Restaurant reviews by Justin Tanner, our retired food critic who won’t watch Match of the Day now women are on it
WAS there a Britain before there was a Wetherspoons? Technically yes, because it was only founded in 1979 and fucked if I remember it before ’92. Spiritually? No.
It’s up there with the Royal family, chippy teas and shite summers for me. If Tim Martin were leading the Tories they’d never lose an election again.
The limp-wristed liberals love to slag it off, sitting in their pop-up bars where imported craft ale costs a fucking fortune, but that’s because they’re out of touch with the ordinary working man who needs a Full English and a couple of vodka oranges at 9am.
I’ve heard all the whines. ‘The telly’s always on!’ Well, where isn’t it? Not at my place. ‘The loos are miles away!’ Stops the junkies, pet. Anyway, it’s nice to have the walk, test how pissed you are, and you can pop your pint on the cistern when urinating.
So, like the Crusaders to the Holy Land, like Livingstone to darkest Africa, like an RAF Lancaster loaded with bombs to the Ruhr valley; like all those British heroes I’m off to Spoons.
As standard, it’s full of my kind of people. Proper English blokes, white, middle-aged and mostly divorced. Granted, they’re a bit rough, but even in paradise there’s the occasional shower of rain.
I get my first pint in – at less than three quid a time, the first of many – and prise the menu open to peruse what I’ll dine like a king on tonight.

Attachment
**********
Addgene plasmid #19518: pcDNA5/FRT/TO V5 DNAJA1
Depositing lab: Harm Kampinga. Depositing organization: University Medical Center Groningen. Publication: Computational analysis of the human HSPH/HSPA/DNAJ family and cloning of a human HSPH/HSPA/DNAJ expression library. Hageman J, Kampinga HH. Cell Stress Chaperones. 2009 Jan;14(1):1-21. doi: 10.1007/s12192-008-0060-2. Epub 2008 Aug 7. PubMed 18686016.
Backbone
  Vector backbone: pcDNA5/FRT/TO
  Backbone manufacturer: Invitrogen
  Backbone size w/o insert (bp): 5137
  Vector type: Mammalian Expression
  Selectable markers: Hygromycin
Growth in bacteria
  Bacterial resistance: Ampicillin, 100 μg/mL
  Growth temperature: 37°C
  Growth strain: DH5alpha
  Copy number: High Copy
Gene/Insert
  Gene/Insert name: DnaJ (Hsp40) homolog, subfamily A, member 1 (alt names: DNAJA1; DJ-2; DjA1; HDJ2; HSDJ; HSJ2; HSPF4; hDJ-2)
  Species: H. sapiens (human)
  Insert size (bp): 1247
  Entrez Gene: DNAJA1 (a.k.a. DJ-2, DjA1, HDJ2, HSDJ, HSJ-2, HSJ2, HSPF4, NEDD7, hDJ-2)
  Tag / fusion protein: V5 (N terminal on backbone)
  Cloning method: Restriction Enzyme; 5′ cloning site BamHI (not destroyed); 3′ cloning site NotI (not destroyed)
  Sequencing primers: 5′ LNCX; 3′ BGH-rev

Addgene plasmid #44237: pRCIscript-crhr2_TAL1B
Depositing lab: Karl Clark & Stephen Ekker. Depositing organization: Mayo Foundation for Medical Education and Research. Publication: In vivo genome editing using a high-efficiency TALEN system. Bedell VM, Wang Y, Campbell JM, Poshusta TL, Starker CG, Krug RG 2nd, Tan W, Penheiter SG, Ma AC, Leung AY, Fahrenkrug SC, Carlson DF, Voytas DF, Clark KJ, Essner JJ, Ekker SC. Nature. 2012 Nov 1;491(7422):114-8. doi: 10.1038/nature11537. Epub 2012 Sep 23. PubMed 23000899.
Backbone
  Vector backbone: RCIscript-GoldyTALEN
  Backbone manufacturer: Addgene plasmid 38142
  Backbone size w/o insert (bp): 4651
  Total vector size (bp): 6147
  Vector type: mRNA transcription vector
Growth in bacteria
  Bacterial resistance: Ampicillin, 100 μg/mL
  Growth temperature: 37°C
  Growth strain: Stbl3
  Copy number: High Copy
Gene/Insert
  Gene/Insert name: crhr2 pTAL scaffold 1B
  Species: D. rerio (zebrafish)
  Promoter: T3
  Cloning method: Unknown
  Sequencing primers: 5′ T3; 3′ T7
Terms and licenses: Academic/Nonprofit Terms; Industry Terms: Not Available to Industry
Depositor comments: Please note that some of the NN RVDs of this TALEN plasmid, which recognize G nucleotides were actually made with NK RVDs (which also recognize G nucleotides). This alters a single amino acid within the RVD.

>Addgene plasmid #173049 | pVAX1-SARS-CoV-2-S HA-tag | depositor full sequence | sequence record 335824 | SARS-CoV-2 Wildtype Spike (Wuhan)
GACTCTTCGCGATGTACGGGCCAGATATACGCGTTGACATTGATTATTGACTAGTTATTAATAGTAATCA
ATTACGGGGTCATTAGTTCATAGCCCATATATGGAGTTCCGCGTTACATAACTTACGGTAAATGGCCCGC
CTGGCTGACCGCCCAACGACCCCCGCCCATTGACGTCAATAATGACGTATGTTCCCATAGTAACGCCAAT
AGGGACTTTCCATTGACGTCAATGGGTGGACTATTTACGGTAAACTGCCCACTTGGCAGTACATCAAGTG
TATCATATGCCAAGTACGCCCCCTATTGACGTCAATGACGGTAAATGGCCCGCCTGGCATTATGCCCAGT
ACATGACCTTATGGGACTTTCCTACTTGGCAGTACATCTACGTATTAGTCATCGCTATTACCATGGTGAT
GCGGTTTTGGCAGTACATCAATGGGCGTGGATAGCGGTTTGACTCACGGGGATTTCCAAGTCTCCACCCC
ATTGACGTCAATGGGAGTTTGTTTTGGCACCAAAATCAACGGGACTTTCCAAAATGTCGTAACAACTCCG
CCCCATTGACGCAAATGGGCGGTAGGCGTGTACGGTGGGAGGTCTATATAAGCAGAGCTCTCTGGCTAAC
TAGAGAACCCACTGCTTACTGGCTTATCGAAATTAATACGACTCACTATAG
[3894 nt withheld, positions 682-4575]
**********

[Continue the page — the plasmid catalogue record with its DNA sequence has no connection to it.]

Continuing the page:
All the greats are there, like a Who’s Who of English culinary superiority. Fish and chips. Scampi and chips. Wiltshire cured ham, egg and chips. Burgers, with or without chips. Bangers and mash. And the cornerstone of British cuisine, chicken tikka masala.
There’s a ‘vegan chilli’ which I’d personally rather flick a rubber band on my testicles than endure, but that illustrates how inclusive and non-judgmental it is here. If some twat wants to chow down on shit best suited to a pig’s trough, that’s their prerogative.
I’m torn between the BBQ chicken melt and my usual beefburger, so pop to the bar and get a couple more pints in while I decide. Might as well stock up, as it’s the usual delay getting served and they’ve got funny about cash, but good things come to those who wait.
If more restuarants understood that food tastes better drunk, they might have a chance of equalling Spoons. By the time my burger arrives it’s like a blessing from the Lord: hot, cheesy, almost perfectly tasteless.
It’s devoured in minutes, along with the complementary pint, and to soothe my burned tongue there’s ice cream with toffee and Belgian chocolate sauce. Show me a pud more British.
‘Fucking Henry the Eighth would have loved that,’ I say out loud after burping. Seven pints in and fully satisfied, though the off-duty dinner ladies on the next table are looking worrying attractive so I must be wrecked.
Meal complete, full of ale, I get up to stagger home. There is a heaven on this earth, in the converted banks, cinemas and post office on every High Street. I hope I go there when I die.